When it comes to fiction, I have the reading level of a seventh grader. If there isn’t a picture of a dragon on the front cover, I’m just not interested. So you can imagine what a major stretch it was for me to read Where the Crawdads Sing, the #1 New York Times Best Seller by Delia Owens. A murder mystery, coming of age narrative that Reese Witherspoon has publicly praised.
At the age of six, Kya’s mother leaves, followed by her brother, and then finally her abusive father—leaving her to grow up alone in a shack in the Carolina marshlands. As she grows up into her teenage years and beyond, she experiences two significant romances: Tate and Chase.
Relationship #1 - Tate:
When Tate first meets Kya as a lost little girl, he helps her find the way back home. Tate and Kya develop years of friendship, connecting on their shared love for the marsh, particularly with the wild birds. Tate teaches her how to read and write, to appreciate both science and poetry. He encourages her to be self-sustaining, even to publish a book. Most importantly though, in a passionate exchange where both are eager to give themselves to each other sexually, Tate is able to deny himself for Kya’s good.
Relationship #2 - Chase:
Kya’s heart ruptures when Tate leaves for college and the relationship ends. That’s when Chase steps into the picture. In their first meeting, Chase attempts to take advantage of her, only apologizing when Kya refuses. Kya notices the way Chase looks at her is different from the way Tate ever did, but part of her likes it. She frequently makes excuses for his behavior, like when he makes fun of her interests in the marsh or pressures her for sex. He talks often about marriage with no real commitment. Chase never brings Kya into his world, he hides her from family, friends, and even (spoiler alert) his fiancé. Though also capable of self-denial to a degree, his self-denial is motivated by promise of a future payoff, not in what’s good for Kya. Lastly, Chase uses violence to get what he wants and to maintain the upper hand in the relationship.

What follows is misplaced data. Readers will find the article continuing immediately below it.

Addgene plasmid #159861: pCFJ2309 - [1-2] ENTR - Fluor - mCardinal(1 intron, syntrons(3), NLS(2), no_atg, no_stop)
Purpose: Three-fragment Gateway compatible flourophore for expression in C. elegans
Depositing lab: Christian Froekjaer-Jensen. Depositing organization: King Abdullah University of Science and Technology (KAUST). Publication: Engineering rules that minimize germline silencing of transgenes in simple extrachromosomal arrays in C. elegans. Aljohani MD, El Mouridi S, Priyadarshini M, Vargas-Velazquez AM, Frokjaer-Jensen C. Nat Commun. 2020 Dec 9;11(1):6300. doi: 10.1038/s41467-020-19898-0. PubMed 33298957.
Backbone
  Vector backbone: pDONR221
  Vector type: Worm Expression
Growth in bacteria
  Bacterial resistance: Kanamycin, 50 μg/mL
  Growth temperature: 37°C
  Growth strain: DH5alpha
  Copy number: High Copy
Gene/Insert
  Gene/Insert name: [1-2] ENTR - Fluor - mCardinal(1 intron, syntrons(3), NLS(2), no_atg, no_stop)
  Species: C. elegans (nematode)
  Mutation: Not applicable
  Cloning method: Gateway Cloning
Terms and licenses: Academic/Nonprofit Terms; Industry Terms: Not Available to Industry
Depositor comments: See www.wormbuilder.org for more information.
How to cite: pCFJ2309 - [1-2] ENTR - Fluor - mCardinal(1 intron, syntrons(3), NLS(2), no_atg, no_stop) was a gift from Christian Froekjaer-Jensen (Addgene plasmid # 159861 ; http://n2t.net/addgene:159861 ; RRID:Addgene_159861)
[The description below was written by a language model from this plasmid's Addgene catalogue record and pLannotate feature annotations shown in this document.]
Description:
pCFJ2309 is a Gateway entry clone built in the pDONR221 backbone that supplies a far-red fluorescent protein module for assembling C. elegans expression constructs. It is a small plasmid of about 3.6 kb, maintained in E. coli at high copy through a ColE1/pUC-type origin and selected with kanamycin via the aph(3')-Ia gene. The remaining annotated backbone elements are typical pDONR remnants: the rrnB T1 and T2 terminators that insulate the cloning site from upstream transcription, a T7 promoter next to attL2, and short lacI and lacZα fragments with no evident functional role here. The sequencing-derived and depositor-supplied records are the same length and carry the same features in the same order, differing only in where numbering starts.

Isn’t it amazing how though Kya was never given any moral framework, deep inside she knows something is off about relationship #2? That she is made for more? She’s so lonely. She is so starved for love that she’ll settle. Yet even as she lies to herself, Kya can’t help but distinguish between Tate and Chase, between authentic love and its counterfeit.
St. John Paul II says that the opposite of love is not hate, but use. It’s easy to see how Chase uses Kya, but in our relationships it is much harder to spot when we are being used or using another. I’ve played every part: the user, the one who lets himself be used, and thanks be to God, the one who gives himself in sincere love. Experience has taught me that in mine and every heart there is a battlefield between love and use (or lust), a battle that “is the Lord’s” (1 Sam 17:47) but one we must fight with him.
Of all the birds in the Carolina marshlands, Jesus says not one is forgotten by God, and that you are worth more than all of them (Luke 12:6-7). What if the Father sees our most desperate ache for real love? It’s not enough to know this intellectually. Until our affect (our heart) is convinced of the intellectual truth that God really sees us and really is good, we will always be tempted to grasp for counterfeits like Kya.
The song of the crawdads is the groaning of all creation awaiting redemption (Rom 8:22), awaiting the fullness of life that only God’s love brings. Love & Life. Lust & death. Where there is use and lust, death is always the fruit (Rom 6:23). Where there is authentic love, there is life.